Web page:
By Carrie Johnson
Washington Post Staff Writer
Thursday, October 29, 2009
Heightened efforts by the Drug Enforcement Administration to crack down on narcotics abuse are producing a troubling side effect by denying some hospice and elderly patients needed pain medication, according to two Senate Democrats and a coalition of pharmacists and geriatric experts.
Tougher enforcement of the Controlled Substances Act, which tightly restricts the distribution of pain medicines such as morphine and Percocet, is causing pharmacies to balk and is leading to delays in pain relief for those patients and seniors in long-term-care facilities, wrote Sens. Herb Kohl (D-Wis.) and Sheldon Whitehouse (D-R.I.).
The lawmakers wrote to Attorney General Eric H. Holder Jr. this month, urging that the Obama administration issue new directives to the DEA and support a possible legislative fix for the problem, which has bothered nursing home administrators and geriatric experts for years.
The DEA has sought to prevent drug theft and abuse by staff members in nursing homes, requiring signatures from doctors and an extra layer of approvals when certain pain drugs are ordered for sick patients.
The law, however, "fails to recognize how prescribing practitioners and the nurses who work for long-term care facilities and hospice programs actually order prescription medications," Kohl and Whitehouse write. They conclude that delays can lead to "adverse health outcomes and unnecessary rehospitalizations, not to mention needless suffering."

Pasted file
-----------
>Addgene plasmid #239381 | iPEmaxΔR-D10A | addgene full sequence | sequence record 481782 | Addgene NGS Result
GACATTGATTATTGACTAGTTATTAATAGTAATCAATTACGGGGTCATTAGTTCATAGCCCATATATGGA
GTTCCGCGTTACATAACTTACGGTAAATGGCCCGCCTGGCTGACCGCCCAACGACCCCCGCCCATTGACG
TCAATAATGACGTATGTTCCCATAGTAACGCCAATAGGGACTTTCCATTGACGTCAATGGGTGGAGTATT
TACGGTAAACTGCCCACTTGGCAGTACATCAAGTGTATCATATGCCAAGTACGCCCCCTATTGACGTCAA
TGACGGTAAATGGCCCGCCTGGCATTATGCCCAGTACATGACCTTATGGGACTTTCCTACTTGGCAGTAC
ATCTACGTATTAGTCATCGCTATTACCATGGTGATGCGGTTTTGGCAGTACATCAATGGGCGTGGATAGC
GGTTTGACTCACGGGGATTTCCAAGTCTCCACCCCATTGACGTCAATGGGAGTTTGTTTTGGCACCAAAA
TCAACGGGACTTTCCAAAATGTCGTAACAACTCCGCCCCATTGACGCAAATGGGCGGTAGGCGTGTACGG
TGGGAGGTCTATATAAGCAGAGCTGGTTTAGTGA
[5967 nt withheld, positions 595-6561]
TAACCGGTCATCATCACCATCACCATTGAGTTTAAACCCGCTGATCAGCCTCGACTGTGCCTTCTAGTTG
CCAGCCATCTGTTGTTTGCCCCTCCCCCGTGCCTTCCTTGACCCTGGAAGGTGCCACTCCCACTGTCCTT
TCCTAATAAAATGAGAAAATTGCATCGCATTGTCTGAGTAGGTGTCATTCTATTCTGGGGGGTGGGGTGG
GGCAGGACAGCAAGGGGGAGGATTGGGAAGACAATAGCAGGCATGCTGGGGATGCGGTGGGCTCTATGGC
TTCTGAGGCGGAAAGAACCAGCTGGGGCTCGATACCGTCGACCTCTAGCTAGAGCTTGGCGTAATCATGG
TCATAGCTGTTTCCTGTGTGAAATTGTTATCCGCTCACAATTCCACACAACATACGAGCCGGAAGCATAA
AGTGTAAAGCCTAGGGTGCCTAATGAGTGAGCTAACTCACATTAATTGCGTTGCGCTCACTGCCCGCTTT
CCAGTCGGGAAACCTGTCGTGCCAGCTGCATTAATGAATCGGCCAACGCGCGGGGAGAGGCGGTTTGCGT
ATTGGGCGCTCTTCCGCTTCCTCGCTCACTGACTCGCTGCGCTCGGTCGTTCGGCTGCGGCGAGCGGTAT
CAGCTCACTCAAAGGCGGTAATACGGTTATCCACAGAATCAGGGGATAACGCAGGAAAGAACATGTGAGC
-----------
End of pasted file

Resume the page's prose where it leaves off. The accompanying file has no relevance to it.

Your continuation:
Most nursing homes do not have pharmacies or doctors on site, adding to delays for patients who fall ill late at night or in transition from a hospital.
Justice Department and DEA officials had no immediate comment. The DEA sent out guidance last summer in response to some of the pleas, but it did not resolve the central issue of whether a nurse could serve as an agent of a doctor and administer pain medication with a verbal directive rather than a written prescription from a doctor.
The problem took on new urgency this year after the drug agents heightened their enforcement of the rules at pharmacies in Ohio, Michigan, Wisconsin and Virginia. The pharmacies face tens of thousands of dollars in fines if they deviate from strict controls that require doctors to sign paper prescriptions and fax them to a pharmacy before a nurse can administer them in the nursing home setting.
"The system is broken. It isn't working, and patients are suffering," said Claudia Schlosberg, director of policy and advocacy for the American Society of Consultant Pharmacists. "While we need to ensure there are proper controls on the medications, the overall law enforcement concern has to be compatible with meeting patients' needs, and right now it's not."
Doctors in nursing homes say the restrictions do not take into account that many more patients, with higher levels of illness and pain, are moving into long-term-care sites and out of hospitals.
William Smucker, medical director of the Altenheim Nursing Home in Ohio, said that the "delay is not what I would want for myself or my family, and it's not the way I practice in other settings."
Terence McCormally, a doctor who cares for patients in nursing homes in Northern Virginia, said the tug of war reflects "the tension between the war on drugs and the war on pain."
"For the doctor and the nurse, it's a nuisance," he said, "but for the patient it is needless suffering."